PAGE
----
Time to Take a Stand Against Money in Politics

Democracy was blindsided four years ago in Citizens United when the Supreme Court gave an answer to a question it was never asked. What began as regional TV ads for an on-demand movie somehow let the Supreme Court undo a century of campaign law, insisting that no amount of money could corrupt a politician. The results have been disastrous--our electoral process has become an open market place for politicians to be bought by billionaires' Super PACs.

The Supreme Court issued a new ruling on election spending Wednesday that could sabotage our democratic process further: McCutcheon vs. Federal Elections Commission. That the Supreme Court even decided to hear the case over whether aggregate campaign contributions should be limited to "only" $123,600 indicates that the Roberts Court is poised to exacerbate the problem of money in politics. This short video filmed at the steps of the Supreme Court shows what is at stake in this decision.

We're not going to take this lying down. That's why thousands of us are organizing for a national same-day response to the McCutcheon ruling. The news of the ruling may be bad, but the news of the day can be a powerful statement that Americans are taking a stand against Big Money taking over our political process. Right now over 200 events are planned around the country for the same day response to McCutcheon. The response has been percolating, evidenced by the unprecedented recent video recording of an activist from 99 Rise proclaiming to the court that money is not speech and corporations are not people.

I've been documenting the toll that money in politics takes since 2006, and in that time, I've seen more and more citizens recognize how virtually all of our problems stem from this inequality, and step up to make this the fight that matters the most to them. And if you look around, you'll see that Americans are doing what they are best at, taking a stand in the name of justice.

From the momentous clean money campaign reform just debated in New York State, to California's disclosure law, to the 16 states that have passed resolutions calling for a Constitutional Amendment, citizens are finding ways to counter the negative impact of money on our self-governance. I have hope because more and more people are standing up.

History repeats itself (or, if you will, time is a flat circle). Over a century ago, President Theodore Roosevelt said, "All contributions by corporations to any political committee or for any political purpose should be forbidden by law." This led to the Tillman Act of 1906, specifically intended to free politicians from relying on the petulance of corporate benevolence, and likewise allowing businesses to no longer have to pay a form of extortion to greedy statesmen. This concept survived a hundred years with updated legislation, as recently as this century from the McCain Feingold Act.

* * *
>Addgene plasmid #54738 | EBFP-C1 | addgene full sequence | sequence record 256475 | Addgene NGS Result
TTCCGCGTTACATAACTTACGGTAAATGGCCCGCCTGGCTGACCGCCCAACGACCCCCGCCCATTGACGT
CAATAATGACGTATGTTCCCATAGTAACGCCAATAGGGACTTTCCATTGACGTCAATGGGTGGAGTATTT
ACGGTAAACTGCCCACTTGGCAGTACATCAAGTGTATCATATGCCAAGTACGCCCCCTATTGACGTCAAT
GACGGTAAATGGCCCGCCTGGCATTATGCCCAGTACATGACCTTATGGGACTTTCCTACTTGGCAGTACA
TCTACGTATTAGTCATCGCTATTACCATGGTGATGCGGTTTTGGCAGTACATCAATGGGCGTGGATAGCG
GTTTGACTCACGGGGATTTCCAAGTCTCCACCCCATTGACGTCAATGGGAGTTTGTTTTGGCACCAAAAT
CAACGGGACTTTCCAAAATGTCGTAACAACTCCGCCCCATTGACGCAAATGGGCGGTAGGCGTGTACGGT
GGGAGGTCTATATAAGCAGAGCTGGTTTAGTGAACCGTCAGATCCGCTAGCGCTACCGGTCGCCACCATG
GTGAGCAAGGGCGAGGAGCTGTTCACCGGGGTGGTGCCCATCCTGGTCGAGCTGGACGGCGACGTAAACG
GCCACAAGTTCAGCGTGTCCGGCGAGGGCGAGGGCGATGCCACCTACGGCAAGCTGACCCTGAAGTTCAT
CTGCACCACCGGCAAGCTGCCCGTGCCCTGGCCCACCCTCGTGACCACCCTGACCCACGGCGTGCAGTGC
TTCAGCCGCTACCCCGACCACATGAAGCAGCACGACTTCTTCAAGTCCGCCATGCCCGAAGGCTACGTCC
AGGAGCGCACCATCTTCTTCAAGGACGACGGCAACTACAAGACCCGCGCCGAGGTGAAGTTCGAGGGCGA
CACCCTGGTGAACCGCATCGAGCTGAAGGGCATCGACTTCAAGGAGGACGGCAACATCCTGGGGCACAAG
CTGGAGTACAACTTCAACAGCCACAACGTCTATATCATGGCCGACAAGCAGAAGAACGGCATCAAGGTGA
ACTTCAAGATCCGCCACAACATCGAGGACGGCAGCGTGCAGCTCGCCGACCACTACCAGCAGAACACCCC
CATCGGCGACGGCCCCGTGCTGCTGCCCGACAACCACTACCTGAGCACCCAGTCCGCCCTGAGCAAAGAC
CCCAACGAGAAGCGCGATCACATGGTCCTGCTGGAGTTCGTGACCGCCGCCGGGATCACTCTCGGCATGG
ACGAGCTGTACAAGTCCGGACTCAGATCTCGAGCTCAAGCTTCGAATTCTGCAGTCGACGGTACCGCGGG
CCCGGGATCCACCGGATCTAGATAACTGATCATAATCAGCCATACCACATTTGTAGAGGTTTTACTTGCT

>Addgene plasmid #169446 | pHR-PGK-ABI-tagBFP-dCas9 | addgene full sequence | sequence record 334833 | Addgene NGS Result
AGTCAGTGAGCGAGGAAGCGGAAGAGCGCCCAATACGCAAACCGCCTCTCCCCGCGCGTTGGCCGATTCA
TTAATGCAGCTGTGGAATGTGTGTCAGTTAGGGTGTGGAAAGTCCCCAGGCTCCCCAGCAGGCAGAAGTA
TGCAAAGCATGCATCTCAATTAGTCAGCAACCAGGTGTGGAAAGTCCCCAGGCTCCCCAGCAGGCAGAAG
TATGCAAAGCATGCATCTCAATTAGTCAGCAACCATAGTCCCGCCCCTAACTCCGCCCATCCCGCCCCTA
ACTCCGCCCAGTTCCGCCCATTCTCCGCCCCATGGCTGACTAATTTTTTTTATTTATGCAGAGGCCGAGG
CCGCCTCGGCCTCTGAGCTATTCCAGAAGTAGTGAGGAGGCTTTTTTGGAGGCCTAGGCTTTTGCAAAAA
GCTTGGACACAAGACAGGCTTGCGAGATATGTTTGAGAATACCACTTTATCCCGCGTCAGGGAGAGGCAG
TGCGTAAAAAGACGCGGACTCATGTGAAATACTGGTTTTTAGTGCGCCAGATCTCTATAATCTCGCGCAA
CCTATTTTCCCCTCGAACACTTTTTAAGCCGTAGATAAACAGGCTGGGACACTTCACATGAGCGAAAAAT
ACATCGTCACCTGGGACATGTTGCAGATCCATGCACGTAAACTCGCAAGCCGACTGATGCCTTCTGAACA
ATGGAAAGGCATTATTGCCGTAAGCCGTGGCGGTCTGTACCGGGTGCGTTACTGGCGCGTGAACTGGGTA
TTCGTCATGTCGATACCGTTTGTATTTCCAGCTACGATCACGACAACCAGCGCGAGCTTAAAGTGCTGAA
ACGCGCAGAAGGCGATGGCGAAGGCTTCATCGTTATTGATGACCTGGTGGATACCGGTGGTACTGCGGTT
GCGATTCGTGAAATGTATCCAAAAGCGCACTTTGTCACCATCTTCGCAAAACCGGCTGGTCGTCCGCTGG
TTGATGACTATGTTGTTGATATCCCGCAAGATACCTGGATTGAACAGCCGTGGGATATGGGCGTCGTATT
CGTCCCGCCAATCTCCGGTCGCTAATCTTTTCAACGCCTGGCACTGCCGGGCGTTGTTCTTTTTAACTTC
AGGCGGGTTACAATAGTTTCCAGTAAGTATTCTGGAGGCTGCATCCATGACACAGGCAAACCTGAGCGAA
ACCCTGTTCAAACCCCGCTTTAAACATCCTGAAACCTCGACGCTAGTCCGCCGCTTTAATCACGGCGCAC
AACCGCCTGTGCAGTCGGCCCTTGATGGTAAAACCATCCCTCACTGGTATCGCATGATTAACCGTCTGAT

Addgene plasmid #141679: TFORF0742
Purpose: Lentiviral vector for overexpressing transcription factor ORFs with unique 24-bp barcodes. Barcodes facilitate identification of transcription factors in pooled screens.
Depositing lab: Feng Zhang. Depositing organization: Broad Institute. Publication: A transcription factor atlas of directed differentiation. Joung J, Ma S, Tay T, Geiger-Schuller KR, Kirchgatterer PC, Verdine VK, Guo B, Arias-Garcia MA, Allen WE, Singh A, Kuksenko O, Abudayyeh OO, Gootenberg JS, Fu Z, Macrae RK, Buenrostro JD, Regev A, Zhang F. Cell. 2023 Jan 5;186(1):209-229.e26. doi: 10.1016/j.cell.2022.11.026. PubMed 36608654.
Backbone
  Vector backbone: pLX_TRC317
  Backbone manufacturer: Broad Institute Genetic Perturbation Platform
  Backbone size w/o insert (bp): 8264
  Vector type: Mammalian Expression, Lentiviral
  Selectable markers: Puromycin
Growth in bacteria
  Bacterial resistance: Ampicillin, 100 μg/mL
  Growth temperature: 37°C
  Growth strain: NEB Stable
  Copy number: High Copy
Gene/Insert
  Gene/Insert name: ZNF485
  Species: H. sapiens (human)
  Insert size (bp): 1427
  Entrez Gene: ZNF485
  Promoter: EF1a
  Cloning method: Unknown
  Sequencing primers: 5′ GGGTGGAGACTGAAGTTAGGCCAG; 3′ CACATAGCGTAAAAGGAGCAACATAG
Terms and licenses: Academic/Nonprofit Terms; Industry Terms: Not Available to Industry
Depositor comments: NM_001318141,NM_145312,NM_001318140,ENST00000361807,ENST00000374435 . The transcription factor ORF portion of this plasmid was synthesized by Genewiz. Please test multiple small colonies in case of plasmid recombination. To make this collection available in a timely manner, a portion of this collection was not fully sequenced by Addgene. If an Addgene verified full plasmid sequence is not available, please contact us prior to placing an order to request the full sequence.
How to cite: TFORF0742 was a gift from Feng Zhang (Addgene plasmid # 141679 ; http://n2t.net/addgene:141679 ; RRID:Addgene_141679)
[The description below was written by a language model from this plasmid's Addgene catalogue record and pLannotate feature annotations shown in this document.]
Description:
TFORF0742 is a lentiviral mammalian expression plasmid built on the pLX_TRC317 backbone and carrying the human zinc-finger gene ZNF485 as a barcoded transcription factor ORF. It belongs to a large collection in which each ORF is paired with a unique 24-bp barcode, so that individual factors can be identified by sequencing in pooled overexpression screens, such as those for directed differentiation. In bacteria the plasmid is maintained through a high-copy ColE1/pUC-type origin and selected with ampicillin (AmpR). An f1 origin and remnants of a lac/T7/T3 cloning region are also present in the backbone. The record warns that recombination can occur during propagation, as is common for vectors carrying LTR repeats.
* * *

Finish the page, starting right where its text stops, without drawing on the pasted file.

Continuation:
But it was at the behest of Chief Justice John Roberts--who during his confirmation hearings likened his role as Chief Justice with an umpire calling balls and strikes--that the home video company Citizens United expand their argument before the court from one about pay-per-view ads in New Hampshire to a much broader case about the regulation of all corporate money in elections. This overreach by one judge with a lifetime appointment was like a lance through generations of hard-fought reform by rivaling elected leaders that worked together for the mutual survival of their dreams for democracy. For an umpire, Roberts seems to fancy himself the Commissioner, free to rewrite the rules as he likes.

The Citizens United ruling unleashed corporate money, and now the McCutcheon case may allow an individual to give $3.5 million to candidates and campaign committees. Do you think your Congressman will listen to you, or the guy who gives millions?

We have fought this fight before and won. As recently as Watergate there was a generation of reformers who helped establish the campaign finance laws that ended the "suitcases of cash" from the Nixon era. And We, The People, can override the agenda of an aggressive jurist. That is accomplished with an amendment to the Constitution, the 28th, which states that money is not speech and corporations are not people. And that starts by taking to the streets when the McCutcheon verdict is read.

Take a stand, find a McCutcheon Decision Day protest near you, or start one of your own. Even if its just you standing on a corner with a sign on the day the media will be filled with news of the next Citizens United, you'll be one of thousands across the country, sending a powerful signal that people matter more than money in our democracy.

John Wellington Ennis is a filmmaker, activist, and father. His documentary on getting money out of politics PAY 2 PLAY will be released in August.